When I first saw the title and cover of Poppy Redfern and the Midnight Murders several months before it was published, I was smitten with both. I was almost afraid to read it, unsure if Poppy could possibly be a character as great as her name or the story could possibly match that stunning cover. Well, she is, and it does. The history and the mystery are combined beautifully. The English village of Little Buffenden in 1942 is a charming setting, despite murder seeping into the dark of night. I’m a fan of stories that show the importance of women during WWII, and this book does that, showing the courage, commitment, and sacrifice required by the British women on the home front.
There has been an invasion in the village of Little Buffenden, but it’s a friendly one. American pilots and Airforce personnel have arrived to man the newly built air base adjacent to the village. There are mixed feelings towards the soldiers, a welcome for the much-needed help against the Germans they provide, but at the same time resentment that help is needed from them. Poppy Redfern and her grandparents have reason to resent the Americans, as it is the Redfern’s family home of Reaches and farmland that have been requisitioned and turned into the new airfield. But, they seem fine with their temporary lodging, as they are honor bound to do their duty and make the sacrifice in the war effort. Young and enthusiastic, Poppy has just returned from London and her training to be the air-raid warden for Little Buffenden, and she is eager to help keep her village safe. Making the rounds at night to ensure that all the villagers have properly secured their blackout curtains and that they understand the dangers of non-compliance, she is accompanied by her small dog Bess. But, when danger shows up, it’s not the Germans bombing them in the dark, it’s a murderer preying on the young women of Little Buffenden.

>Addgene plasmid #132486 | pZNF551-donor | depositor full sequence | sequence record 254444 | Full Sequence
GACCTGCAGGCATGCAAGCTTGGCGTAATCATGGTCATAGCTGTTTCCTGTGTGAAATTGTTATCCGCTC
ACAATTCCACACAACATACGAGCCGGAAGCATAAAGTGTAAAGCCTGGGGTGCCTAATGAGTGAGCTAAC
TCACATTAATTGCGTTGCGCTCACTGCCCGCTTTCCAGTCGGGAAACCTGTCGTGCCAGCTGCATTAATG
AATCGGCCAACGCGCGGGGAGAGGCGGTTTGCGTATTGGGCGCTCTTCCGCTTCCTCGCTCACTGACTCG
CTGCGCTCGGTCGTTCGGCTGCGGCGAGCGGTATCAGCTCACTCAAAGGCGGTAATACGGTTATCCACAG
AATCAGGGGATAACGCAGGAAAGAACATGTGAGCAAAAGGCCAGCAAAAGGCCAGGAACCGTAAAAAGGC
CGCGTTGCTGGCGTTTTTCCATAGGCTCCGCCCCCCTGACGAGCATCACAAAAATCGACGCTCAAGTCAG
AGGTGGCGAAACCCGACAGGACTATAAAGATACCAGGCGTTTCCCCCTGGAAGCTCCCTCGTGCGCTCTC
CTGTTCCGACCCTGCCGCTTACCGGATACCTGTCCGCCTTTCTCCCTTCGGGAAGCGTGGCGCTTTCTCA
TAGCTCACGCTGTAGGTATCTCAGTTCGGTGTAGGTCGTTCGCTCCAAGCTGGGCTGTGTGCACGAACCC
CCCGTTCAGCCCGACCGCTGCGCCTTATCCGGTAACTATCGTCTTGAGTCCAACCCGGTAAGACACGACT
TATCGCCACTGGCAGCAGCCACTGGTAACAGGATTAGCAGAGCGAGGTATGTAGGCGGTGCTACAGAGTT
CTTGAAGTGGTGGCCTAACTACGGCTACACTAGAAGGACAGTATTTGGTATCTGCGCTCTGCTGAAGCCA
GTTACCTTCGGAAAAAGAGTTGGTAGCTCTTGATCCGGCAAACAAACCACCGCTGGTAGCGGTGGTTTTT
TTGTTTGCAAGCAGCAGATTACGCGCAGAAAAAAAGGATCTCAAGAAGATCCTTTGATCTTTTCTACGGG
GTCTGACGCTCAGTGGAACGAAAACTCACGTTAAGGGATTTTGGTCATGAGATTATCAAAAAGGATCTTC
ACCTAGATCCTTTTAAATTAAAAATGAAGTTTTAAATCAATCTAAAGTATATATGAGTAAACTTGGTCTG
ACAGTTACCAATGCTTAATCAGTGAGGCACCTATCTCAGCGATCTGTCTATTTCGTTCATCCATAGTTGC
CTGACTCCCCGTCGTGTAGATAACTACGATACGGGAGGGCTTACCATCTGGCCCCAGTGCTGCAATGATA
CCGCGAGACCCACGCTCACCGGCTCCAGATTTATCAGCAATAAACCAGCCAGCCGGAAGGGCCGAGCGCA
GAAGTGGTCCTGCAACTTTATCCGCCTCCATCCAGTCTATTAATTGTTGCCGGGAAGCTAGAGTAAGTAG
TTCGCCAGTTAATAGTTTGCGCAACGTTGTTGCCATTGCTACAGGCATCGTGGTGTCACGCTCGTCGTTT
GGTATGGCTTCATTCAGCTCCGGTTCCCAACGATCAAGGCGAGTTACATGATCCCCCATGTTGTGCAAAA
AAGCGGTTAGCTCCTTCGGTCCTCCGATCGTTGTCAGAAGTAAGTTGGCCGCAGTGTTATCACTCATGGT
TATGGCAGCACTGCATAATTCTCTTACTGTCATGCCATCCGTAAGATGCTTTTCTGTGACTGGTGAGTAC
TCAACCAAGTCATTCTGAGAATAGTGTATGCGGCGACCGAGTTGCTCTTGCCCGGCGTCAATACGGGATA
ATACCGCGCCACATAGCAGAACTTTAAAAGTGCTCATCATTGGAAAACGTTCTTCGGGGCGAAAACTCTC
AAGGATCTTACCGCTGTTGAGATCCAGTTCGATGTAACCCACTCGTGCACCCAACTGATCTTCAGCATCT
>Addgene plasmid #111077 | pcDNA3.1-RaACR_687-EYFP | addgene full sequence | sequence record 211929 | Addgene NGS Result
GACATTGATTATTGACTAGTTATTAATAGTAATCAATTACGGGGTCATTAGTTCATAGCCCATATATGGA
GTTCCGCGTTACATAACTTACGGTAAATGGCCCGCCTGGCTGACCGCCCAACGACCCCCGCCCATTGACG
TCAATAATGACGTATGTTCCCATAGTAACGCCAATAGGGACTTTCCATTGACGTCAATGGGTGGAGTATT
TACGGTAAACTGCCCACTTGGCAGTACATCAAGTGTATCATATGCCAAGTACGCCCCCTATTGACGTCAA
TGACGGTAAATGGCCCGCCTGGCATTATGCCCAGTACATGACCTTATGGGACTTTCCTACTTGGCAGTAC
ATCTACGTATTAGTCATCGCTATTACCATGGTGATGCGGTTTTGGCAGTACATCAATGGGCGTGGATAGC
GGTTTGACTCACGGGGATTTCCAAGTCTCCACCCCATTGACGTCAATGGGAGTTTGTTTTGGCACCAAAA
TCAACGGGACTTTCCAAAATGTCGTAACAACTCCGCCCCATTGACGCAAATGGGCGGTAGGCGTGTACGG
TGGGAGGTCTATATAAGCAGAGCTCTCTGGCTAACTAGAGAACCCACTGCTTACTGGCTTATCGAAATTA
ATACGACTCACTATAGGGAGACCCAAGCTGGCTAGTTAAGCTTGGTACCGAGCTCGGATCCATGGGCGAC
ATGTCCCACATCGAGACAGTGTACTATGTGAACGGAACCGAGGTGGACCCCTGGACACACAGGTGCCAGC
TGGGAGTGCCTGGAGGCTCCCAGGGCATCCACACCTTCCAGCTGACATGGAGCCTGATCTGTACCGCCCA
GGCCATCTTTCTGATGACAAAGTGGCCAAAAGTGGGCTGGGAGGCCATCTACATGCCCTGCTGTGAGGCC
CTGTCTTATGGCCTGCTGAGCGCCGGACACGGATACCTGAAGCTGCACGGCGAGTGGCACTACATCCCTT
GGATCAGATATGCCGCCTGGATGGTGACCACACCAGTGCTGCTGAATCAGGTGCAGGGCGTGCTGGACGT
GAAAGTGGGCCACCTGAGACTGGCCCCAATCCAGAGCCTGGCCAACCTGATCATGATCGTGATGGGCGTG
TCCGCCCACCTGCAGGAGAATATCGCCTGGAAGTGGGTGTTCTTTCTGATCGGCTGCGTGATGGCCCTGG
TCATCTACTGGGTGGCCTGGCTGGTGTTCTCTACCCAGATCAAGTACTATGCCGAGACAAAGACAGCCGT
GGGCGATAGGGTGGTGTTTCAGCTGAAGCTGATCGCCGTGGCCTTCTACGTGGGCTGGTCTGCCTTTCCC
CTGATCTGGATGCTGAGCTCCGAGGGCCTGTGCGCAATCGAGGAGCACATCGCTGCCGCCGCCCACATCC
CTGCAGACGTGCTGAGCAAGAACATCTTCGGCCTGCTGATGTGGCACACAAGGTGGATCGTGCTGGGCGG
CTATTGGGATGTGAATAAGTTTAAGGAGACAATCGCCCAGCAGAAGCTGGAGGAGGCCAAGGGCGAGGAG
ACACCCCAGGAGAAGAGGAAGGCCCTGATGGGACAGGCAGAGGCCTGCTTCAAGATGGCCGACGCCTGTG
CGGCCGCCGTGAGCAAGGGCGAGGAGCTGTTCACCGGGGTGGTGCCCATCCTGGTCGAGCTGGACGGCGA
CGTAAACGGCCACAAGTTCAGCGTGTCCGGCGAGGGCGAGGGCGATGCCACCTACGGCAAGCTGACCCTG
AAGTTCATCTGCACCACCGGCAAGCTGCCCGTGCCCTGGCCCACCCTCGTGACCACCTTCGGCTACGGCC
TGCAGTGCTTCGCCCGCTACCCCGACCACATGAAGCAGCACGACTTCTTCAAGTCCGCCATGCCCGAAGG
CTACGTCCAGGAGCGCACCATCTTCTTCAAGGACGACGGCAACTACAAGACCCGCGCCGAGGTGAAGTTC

Poppy has barely started her job as ARP Warden when Doreen Newcombe, a young woman whom Poppy had known since a child, is found strangled. Doreen had been dating an American serviceman, and the villagers immediately cast suspicion upon him as an outsider. When another young lady is found murdered, Poppy’s doubts about an American being responsible for the murders prods her into doing some of her own investigating. She’s encouraged and aided by handsome, charming American pilot Griff O’Neal, who is concerned about American servicemen being blamed and who also provides the romantic element of the book in connection to Poppy. The list of suspects in the murders are eliminated one by one as Poppy digs into alibis and motives, and the shorter the list, the closer Poppy is to becoming a victim herself.
Poppy Redfern and the Midnight Murders is the first in A Woman of World War II Mystery series by Tessa Arlen, and I’m happy to say that it was a smashing success for me. In the beginning of the book, Arlen acknowledges her father and grandfather for the many stories of WWII that they shared with her. It’s quite obvious by the details of the story, from the bombings in London to the daily rationing in Little Buffenden, that the author listened carefully to her primary human sources and then did continuing research to give the reader not only an accurate depiction of the time, but a sense of being there. Bringing history alive in a narrative takes a special skill, and Tessa Arlen has that skill, the ability to make it personal and approachable. There is even an appendage at the conclusion of the story explaining certain unique aspects of Britain’s home front during WWII.
The characters for this new series have had a great start in development in this first book, with the main characters, especially Poppy, gaining a firm foothold in WWII England and her part in serving her country. I especially like that Arlen sets up expanding possibilities for Poppy’s role in doing her duty, and her personal life is wide open, too. No closed boxes here, lots of room to grow. Poppy will endear herself to readers as a plucky, fearless, compassionate young woman who takes her responsibilities seriously and doesn’t stop until justice prevails. Readers will be eager to see where those responsibilities lead her.